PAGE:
We have read with great interest the article written by Chow and coworkers1 showing that anemia improved after total parathyroidectomy (PTX), especially in the patients who received therapy with human recombinant erythropoietin. As the mechanisms for the improvement were not considered in the article, we would like to share our results concerning increased erythropoiesis after PTX, even though they were obtained from an investigation of a small patient group.
Nine patients (5 men; mean [SD] age, 45.0 [15.4] years) who had been receiving regular hemodialysis for 76.8 [43.8] months were included in the study after subtotal PTX. All of them gave informed consent to participate in the study. Indication for PTX was based on clinical, biochemical, and radiological criteria.2 Three patients (patients 6, 7, and 8 in the Table) were positive for hepatitis virus B or C. None of the patients had iron deficiency anemia or blood loss, and none of them were treated with human recombinant erythropoietin before or after PTX. Histological examination found hyperplasia in all extirpated glands. The following laboratory analyses were done before and 6 months after PTX in all patients: hemoglobin, serum calcium, phosphorus, alkaline phosphatase, intact parathormone (iPTH) (radioimmunoassay; Nichols Institute Diagnostics, San Juan Capistrano, California) (normal values, 10-55 pg/mL), erythropoietin (Epo) (enzyme-linked immunosorbent assay 500; Medac, Wedel, Germany) (normal values for healthy nonanemic adults, 4-25 mU/mL), bone marrow burst-forming units erythroid (BFU-E)
(assayed by methyl cellulose culture technique in vitro3), and bone marrow cellularity.
Six months after PTX, serum iPTH levels were 10 to 69 times lower than the initial value in all but 1 patient (Table). In the first 8 patients presented in the Table, mean (SD) iPTH levels decreased significantly (1453.7 [634.2] vs 71.0 [75.8] pg/mL, P = .02) after successful PTX. This was accompanied by increases of mean (SD) hemoglobin level (88.5 [19.4] vs 99.2 [10.7] g/L, P = .31) and mean (SD) serum Epo level (23.54 [21.1] vs 31.1 [22.5] IU/mL, P = .04) and a decline in mean (SD) BFU-E number (40.1 [12.5] vs 26.2 [10.6], P = .14). Individual data showed that serum Epo concentration increased after successful PTX in 6 of 8 patients. In 2 patients who were positive for hepatitis virus, serum Epo levels were higher than the normal range even before PTX. The increase of serum Epo levels was accompanied by greater hemoglobin values and increased bone marrow cellularity from proliferation of erythroblasts, which lowered the myeloid to erythroid ratio in the bone marrow (4.4:1 before and 1.8:1 after PTX). Numbers of BFU-E were decreased in all the patients with successful PTX (including the patient with high initial Epo).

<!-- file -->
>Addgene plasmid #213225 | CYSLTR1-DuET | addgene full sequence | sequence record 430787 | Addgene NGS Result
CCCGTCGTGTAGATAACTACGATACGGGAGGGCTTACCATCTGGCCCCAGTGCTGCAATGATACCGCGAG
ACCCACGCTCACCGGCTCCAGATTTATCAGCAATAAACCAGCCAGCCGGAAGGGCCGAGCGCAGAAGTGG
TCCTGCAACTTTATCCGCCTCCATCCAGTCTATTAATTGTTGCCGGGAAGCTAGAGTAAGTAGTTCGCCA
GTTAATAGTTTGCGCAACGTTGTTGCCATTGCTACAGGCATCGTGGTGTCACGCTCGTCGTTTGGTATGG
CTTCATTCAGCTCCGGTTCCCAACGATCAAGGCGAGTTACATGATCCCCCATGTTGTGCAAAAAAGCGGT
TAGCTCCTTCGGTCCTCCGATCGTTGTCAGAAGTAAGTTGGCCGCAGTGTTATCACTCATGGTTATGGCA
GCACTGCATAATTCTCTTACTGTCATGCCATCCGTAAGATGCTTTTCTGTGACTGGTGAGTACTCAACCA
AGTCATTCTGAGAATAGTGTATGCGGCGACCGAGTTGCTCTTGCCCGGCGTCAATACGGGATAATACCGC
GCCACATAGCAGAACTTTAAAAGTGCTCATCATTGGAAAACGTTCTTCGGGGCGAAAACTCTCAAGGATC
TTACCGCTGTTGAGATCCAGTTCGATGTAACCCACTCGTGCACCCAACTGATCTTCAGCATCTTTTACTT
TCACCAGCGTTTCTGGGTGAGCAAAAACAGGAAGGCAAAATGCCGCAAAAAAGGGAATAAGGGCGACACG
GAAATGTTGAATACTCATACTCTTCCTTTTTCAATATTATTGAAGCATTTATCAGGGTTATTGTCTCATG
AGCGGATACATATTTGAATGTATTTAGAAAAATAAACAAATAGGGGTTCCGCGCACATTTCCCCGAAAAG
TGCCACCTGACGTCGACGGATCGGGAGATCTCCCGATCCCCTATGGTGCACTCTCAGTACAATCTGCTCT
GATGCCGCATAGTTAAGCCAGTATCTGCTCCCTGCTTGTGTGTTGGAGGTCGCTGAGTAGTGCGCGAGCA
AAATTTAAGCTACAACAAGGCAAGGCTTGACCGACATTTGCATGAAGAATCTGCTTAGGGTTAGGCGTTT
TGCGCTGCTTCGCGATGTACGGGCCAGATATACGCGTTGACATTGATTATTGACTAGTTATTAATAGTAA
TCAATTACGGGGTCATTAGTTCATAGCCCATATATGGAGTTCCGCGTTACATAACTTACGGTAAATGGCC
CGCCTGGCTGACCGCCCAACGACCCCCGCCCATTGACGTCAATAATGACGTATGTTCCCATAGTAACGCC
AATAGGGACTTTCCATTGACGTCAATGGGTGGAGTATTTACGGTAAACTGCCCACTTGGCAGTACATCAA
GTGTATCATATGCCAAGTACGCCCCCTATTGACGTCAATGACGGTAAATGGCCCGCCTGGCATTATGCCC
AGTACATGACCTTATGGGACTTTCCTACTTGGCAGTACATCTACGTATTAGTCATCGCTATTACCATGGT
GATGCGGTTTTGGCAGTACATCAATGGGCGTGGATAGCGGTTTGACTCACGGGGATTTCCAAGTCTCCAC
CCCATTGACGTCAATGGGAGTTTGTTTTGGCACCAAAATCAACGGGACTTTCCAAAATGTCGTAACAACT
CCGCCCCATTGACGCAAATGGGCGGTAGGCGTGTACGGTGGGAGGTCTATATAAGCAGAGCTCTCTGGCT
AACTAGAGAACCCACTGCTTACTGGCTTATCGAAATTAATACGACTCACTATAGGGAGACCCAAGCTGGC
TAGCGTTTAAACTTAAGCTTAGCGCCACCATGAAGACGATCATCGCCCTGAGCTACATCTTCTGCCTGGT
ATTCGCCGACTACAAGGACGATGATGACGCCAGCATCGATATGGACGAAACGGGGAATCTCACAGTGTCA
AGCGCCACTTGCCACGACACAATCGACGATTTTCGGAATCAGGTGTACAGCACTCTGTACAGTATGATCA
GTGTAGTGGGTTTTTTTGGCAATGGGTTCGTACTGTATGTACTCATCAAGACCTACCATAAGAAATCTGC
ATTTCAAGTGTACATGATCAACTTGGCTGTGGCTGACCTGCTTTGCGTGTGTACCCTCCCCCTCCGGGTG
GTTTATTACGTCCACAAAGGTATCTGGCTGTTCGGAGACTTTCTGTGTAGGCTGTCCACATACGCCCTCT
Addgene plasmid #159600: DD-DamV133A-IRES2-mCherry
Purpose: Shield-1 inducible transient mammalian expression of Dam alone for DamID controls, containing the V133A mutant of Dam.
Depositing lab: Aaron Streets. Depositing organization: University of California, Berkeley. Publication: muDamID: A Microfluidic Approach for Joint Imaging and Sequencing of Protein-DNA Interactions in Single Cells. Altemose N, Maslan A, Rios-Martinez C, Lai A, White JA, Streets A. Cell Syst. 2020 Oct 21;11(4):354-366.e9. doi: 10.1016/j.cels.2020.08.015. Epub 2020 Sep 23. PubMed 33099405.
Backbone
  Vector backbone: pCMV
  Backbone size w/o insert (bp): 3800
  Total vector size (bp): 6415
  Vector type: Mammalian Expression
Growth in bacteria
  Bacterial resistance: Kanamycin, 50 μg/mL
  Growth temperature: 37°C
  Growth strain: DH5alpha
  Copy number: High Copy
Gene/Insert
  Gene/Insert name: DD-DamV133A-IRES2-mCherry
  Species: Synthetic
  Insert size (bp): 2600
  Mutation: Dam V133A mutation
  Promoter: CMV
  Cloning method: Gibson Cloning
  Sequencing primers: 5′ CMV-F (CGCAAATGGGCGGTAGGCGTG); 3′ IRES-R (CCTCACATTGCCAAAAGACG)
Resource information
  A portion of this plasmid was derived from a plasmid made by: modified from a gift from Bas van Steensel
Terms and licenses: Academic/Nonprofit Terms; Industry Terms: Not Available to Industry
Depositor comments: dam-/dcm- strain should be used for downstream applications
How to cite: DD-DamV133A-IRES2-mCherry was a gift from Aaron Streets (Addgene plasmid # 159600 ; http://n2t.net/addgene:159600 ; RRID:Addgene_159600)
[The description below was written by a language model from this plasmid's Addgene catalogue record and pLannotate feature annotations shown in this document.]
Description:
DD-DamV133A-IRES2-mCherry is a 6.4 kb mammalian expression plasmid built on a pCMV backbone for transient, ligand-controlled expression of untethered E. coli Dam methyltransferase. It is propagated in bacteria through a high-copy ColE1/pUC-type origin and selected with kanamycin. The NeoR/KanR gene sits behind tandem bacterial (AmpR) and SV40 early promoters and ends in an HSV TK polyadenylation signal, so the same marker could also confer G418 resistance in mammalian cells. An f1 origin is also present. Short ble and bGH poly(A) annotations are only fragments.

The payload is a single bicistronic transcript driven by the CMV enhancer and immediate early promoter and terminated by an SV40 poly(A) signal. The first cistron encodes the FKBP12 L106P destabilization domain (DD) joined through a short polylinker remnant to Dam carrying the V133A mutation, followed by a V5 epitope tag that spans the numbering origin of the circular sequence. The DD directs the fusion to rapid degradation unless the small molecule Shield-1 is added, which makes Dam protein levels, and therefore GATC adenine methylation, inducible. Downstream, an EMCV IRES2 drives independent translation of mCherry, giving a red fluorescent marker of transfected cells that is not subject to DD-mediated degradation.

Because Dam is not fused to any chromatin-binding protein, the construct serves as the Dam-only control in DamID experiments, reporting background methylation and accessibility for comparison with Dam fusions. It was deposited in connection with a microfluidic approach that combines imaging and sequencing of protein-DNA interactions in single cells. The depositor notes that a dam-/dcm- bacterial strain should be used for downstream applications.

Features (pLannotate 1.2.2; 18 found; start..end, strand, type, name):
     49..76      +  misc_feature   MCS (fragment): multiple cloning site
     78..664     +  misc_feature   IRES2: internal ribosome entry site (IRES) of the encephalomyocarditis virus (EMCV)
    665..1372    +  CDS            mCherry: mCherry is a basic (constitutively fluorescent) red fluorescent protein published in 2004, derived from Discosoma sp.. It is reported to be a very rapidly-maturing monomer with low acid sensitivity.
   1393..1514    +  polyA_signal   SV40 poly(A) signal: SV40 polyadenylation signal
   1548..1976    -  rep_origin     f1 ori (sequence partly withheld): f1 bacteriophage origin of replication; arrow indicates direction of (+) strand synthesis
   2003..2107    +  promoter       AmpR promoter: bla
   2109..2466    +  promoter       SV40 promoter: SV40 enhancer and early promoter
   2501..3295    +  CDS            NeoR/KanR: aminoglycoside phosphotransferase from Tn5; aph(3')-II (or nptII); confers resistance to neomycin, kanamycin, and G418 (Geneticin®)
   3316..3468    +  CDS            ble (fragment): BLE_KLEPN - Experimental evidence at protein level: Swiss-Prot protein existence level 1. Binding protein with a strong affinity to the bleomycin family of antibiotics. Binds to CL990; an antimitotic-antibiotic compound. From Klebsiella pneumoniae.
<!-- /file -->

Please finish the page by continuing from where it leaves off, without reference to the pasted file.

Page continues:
The results presented show erythropoiesis stimulation after successful PTX by an increase in serum Epo, which suggests a direct inhibitory effect of PTH on Epo synthesis. These data are in concert with those obtained by others4 and confirm that even in patients with end-stage renal disease and without excretory kidney function, increase of erythropoietin synthesis could occur. Increased serum Epo before PTX found in 2 of our patients who were positive for hepatitis is in agreement with our previous results.5 However, in all patients with successful PTX, including these 2, bone marrow cellularity improved and BFU-E numbers decreased. That indicated that more efficacious erythroid maturation after successful PTX resulted not only from the increase of Epo synthesis but also from a decrease of bone marrow suppression. The role of PTH as a uremic toxin and inhibitor of erythropoiesis was described 2 decades ago.6
Successful PTX in 8 of 9 patients was followed with a manifold decrease of serum iPTH levels, increase of serum Epo level, more efficient maturation of the erythroid line, and alleviation of anemia.
Correspondence: Dr Jemcov, Clinic of Nephrology, Clinical Center of Serbia, Pasterova 2, 11000 Belgrade, Serbia (email@example.com).
Author Contributions:Study concept and design: Jemcov and Lezaic. Analysis and interpretation of data: Jemcov, Petakov, Bogdanovic, Djukanovic, and Lezaic. Drafting of the manuscript: Petakov and Bogdanovic. Critical revision of the manuscript for important intellectual content: Djukanovic and Lezaic. Statistical analysis: Jemcov and Lezaic. Study supervision: Petakov, Djukanovic, and Lezaic.
Financial Disclosure: None reported.